Hope and Joy

Hope and Joy

This past Sunday, John Mark began a new sermon series exploring the topic of Joy from the book of Philippians. Now, some may ask, “Why the topic of Joy when we are supposed to be thinking about Hope according to our yearly rhythms and seasons?” The simplest reason is provided by Paul right on the heels of the Joy that he mentions at the outset of the letter to the Philippians:

Philippians 1:4-6:

“In all my prayers for all of you, I always pray with joy because of your partnership in the gospel from the first day until now, being confident of this, that he who began a good work in you will carry it on to completion until the day of Christ Jesus.”

Paul himself says that the reason for Joy is based in his ultimate Hope that will be completed on the day of Christ Jesus. This is a simple reference to the Age to Come, the Eschaton, the day when all things will be made right. Paul has Joy because he has Hope. 

So, during the sermon, John Mark laid out three major ideas about Joy (and its’ antecedents). 

  1. Cynicism is lazy
  2. There is a difference between happiness and joy
  3. Joy is the royal standard

And the beauty of these ideas is that they all work perfectly with our theme of Hope as well. They help to build an image of how and why we can have Joy based in our faith and our hope in God. 

First, to have Joy is to reject cynicism and understand that this is a hopeless way to live. Especially after the difficult year that we have all endured together, it is important to move away from cynicism and to choose something, while more difficult, better. To choose Joy in a time and age like ours is to show the world that the way of Jesus carries meaning when nothing else seems to do so. To choose Joy is to declare that we will not settle for the easy road of pointing fingers and playing the blame game. To choose Joy is to find Hope and Life in the midst of a chaotic world. To choose Joy is to lead the way toward Hope.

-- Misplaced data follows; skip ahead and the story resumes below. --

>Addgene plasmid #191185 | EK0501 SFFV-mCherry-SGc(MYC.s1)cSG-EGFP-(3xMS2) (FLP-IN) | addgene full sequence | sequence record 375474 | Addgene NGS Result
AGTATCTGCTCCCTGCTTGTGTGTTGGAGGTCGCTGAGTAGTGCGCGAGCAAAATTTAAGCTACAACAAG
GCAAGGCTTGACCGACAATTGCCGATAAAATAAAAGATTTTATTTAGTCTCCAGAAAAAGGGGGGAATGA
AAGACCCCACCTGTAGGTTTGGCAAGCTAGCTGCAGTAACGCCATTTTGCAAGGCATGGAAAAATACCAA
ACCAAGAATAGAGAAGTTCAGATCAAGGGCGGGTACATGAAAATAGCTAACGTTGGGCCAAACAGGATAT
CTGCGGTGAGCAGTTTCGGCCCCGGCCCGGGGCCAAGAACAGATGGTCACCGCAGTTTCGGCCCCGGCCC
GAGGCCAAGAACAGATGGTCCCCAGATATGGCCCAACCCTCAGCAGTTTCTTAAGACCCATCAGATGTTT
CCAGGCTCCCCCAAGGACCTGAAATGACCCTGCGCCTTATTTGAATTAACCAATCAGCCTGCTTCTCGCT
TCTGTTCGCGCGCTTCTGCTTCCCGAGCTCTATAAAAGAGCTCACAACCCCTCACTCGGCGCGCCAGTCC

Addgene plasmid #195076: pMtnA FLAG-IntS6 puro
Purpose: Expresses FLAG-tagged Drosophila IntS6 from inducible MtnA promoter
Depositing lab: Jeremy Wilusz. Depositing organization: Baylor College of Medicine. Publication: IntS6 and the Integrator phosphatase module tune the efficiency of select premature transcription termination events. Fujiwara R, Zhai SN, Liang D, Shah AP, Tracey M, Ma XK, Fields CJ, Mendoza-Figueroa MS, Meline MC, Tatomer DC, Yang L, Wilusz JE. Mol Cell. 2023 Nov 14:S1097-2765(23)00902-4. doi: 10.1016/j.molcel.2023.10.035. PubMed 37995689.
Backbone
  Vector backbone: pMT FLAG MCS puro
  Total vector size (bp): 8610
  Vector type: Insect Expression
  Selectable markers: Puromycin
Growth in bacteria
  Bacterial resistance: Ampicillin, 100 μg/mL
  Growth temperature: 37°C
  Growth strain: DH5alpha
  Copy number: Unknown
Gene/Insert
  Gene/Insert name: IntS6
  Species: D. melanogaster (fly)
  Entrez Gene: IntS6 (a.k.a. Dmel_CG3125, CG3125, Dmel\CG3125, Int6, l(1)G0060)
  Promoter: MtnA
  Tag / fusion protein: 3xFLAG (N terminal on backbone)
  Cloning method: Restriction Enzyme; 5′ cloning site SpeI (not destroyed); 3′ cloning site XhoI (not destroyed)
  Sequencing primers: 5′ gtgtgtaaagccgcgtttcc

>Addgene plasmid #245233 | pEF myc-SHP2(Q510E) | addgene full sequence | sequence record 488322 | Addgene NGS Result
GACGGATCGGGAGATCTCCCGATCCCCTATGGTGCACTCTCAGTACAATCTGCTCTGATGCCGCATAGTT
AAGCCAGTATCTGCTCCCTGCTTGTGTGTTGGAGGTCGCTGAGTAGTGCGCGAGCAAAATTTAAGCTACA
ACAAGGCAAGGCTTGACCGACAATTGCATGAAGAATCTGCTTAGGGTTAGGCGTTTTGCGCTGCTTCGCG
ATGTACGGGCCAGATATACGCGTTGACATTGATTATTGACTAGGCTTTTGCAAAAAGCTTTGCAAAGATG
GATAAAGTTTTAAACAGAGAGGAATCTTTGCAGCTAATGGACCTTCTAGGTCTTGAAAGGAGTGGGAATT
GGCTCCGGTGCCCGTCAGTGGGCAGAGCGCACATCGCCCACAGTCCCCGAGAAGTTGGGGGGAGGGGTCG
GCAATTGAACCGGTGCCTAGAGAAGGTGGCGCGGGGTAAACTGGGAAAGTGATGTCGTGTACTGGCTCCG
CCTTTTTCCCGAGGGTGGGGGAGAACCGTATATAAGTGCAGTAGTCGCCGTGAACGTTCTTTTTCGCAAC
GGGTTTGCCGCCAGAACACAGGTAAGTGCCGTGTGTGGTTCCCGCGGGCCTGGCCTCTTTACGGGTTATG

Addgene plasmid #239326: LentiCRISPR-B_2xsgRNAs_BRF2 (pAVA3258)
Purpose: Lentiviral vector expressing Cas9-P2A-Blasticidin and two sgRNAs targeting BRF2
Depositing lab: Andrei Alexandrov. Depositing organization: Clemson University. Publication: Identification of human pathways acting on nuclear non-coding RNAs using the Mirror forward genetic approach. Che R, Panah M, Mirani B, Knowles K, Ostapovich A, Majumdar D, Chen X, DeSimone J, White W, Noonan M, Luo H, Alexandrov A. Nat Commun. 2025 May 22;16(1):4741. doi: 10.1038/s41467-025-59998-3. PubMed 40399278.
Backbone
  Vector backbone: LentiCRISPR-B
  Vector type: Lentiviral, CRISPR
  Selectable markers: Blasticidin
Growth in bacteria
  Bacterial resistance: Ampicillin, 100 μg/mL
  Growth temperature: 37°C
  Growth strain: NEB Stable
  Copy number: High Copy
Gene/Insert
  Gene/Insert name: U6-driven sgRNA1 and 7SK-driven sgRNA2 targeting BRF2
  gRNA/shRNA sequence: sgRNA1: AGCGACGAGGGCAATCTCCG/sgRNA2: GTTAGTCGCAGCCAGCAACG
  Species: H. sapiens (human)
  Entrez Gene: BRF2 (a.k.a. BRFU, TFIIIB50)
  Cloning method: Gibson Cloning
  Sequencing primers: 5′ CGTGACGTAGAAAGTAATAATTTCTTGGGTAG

Second, Joy is not defined by our circumstances. Happenings do not determine our Hope. Instead, our Hope and Joy is firmly rooted in the knowledge and participation in the way of Jesus. In fact, we know that Jesus invites us to a road of long-suffering. We know that in order for us to follow Jesus, we must pick up our cross (our very instrument of death) and go with Jesus. To follow Jesus is self-sacrificial. But, we also know that to choose this road can lead to Joy because we understand that our lives are not our own to begin with. We are God’s. And to follow God is to learn how to have Joy even in the hard times. Even in the valley of the shadow of death–we fear no evil, for we know that it is precisely in that valley that God resides with us.

And lastly, Joy is the royal standard. Included in the list of attributes that make of the Fruit of the Spirit in the book of Galatians is the characteristic of Joy. To have Joy is to be a bearer of the image of God; it is to be a Spirit-filled person; it is a sign that the divine God who created and sustains this world is active in your life. Joy is the royal standard. It is true of our God, and we have the opportunity to reflect this attribute of God to the world around us. That even though there is no reason to be Joyful because of our circumstances, we defy cynicism and are Joy filled anyway. Even though we embrace the way of Jesus and we pick up our crosses, we do so with Joy because it is in these difficult moments that we know that God resides with us.

Joy offers a glimpse of heaven on earth. And I know of no reason why a little bit more heaven in our world wouldn’t bring us great Hope for the world to come.